Very brave Jack Russell
Ice and wind transform these high altitude fir trees of into real-life White Walkers
Along with death and taxes, finding shapes in clouds is one of the most universal human experiences. Most can recall at least one lazy summer day spent lying in the grass, spotting the many dogs and dragons formed by the cottony white clumps of frozen water droplets in the sky.
A more obscure and much colder version of this pastime takes place every winter in Japan’s northern Tohoku region. Intense, relentless Siberian winds blow clouds and fog over the region’s native Maries’ fir trees, enveloping them in a thick, granular coating of ice called rime. The result: Once-verdant forests are transformed into throngs of “snow monsters,” or “juhyo,” as they’re called in Japan.
The anthropomorphic suggestions in the crags, mounds and limbs of the ice-entombed trees allow the imagination to run wild. In this frozen world, icy bears and bobcats cohabitate with frosty witches, skeletons and a few rogue Yeti.
Juhyo experience their peak from late January to early March, and areas featuring the natural phenomenon can be reached in under two hours by bullet train from Tokyo. A trek into these mystical mountains isn’t for the cold-blooded, though. The mountains accumulate up to 10 feet of snow by the end of the season, and visitors can expect to be greeted by freezing temperatures and fixed strong winds. After all, who ever heard of a snow monster living in a warm, welcoming environment?
Enduring the conditions is worth it, though, to see these majestic formations up close. The Zao Onsen ski resort is one of the best places to go to walk among the giants. Visitors can hike through the mountains and pose for pictures with their new, 23-foot-tall friends, or encounter them in passing as they tear through the powder on the slopes.
For the truly cold-averse, there is a third, and arguably superior, viewing option. Enclosed cable cars run up the mountain allowing passengers to see the full scope of the monster invasion in relative warmth. At night, colorful lights illuminate the surreal scene casting eerie shadows over the landscape and allowing the imagination to wander. Perhaps it’s an army of White Walkers that even Jon Snow couldn’t manage.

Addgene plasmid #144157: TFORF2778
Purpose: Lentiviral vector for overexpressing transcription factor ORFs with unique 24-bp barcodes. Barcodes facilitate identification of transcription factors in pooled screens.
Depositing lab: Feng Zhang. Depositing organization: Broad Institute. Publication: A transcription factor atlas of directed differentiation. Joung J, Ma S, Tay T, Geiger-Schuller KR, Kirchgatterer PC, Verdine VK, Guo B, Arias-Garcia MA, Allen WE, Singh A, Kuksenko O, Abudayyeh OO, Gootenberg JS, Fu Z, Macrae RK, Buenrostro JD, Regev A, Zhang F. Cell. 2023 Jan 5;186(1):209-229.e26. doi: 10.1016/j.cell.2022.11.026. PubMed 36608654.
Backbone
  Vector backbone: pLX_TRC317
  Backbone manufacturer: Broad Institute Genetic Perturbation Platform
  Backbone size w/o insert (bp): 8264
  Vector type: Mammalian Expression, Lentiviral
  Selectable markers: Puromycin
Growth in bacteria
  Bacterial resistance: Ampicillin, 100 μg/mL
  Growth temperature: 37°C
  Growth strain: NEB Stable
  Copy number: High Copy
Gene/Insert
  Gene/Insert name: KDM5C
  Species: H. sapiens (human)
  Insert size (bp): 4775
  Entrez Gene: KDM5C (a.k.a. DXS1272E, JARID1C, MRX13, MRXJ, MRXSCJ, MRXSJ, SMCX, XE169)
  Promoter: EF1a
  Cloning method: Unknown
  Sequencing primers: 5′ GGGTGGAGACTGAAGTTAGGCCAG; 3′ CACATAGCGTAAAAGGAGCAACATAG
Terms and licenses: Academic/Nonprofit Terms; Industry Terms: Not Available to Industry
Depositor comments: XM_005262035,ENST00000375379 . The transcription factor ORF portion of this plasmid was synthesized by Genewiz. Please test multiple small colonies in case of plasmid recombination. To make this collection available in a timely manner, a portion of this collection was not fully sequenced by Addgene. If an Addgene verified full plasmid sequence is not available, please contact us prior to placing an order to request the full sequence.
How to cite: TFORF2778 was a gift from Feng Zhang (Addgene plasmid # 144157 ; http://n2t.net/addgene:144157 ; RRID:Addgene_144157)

The picture below is not that of a painting. It was taken inside the Namib-Naukluft Park in Namibia, in a strange and alien landscape called Dead Vlei. Although sounds similar to “dead valley”, Dead Vlei is not an actually valley. The term means “dead marsh” (from English dead, and Afrikaans vlei, a lake or marsh in a valley between the dunes).
Deadvlei is a white clay pan located near the more famous salt pan of Sossusvlei, scattered with hundreds of dead Acacia trees that once thrived when water from the Tsauchab River soaked this piece of land. Some 900 years ago the river diverted its course, leaving Dead Vlei literally high and dry. Dead Vlei has been claimed to be surrounded by the highest sand dunes in the world, the highest reaching 300-400 meters which rest on a sandstone terrace.
The Southern Namib desert is home to some of the tallest and most spectacular dunes of the world, ranging in color from pink to vivid orange. These dunes continue right to the edge of the Atlantic Ocean. The cold waters of the sea brushing against the dunes of the Namib desert is one of the most surreal sights.
While the sea coast extends for hundreds of miles, one of the best places to see these dunes is at Swakopmund. Known as Swakop in Namibia, it is the country’s biggest coastal town and a mecca for Namibians on holiday. The city’s German origins are quite pronounced in beautiful old German Colonial buildings throughout the city, making an even starker contrast for this town sitting at the edge of the Namib Desert.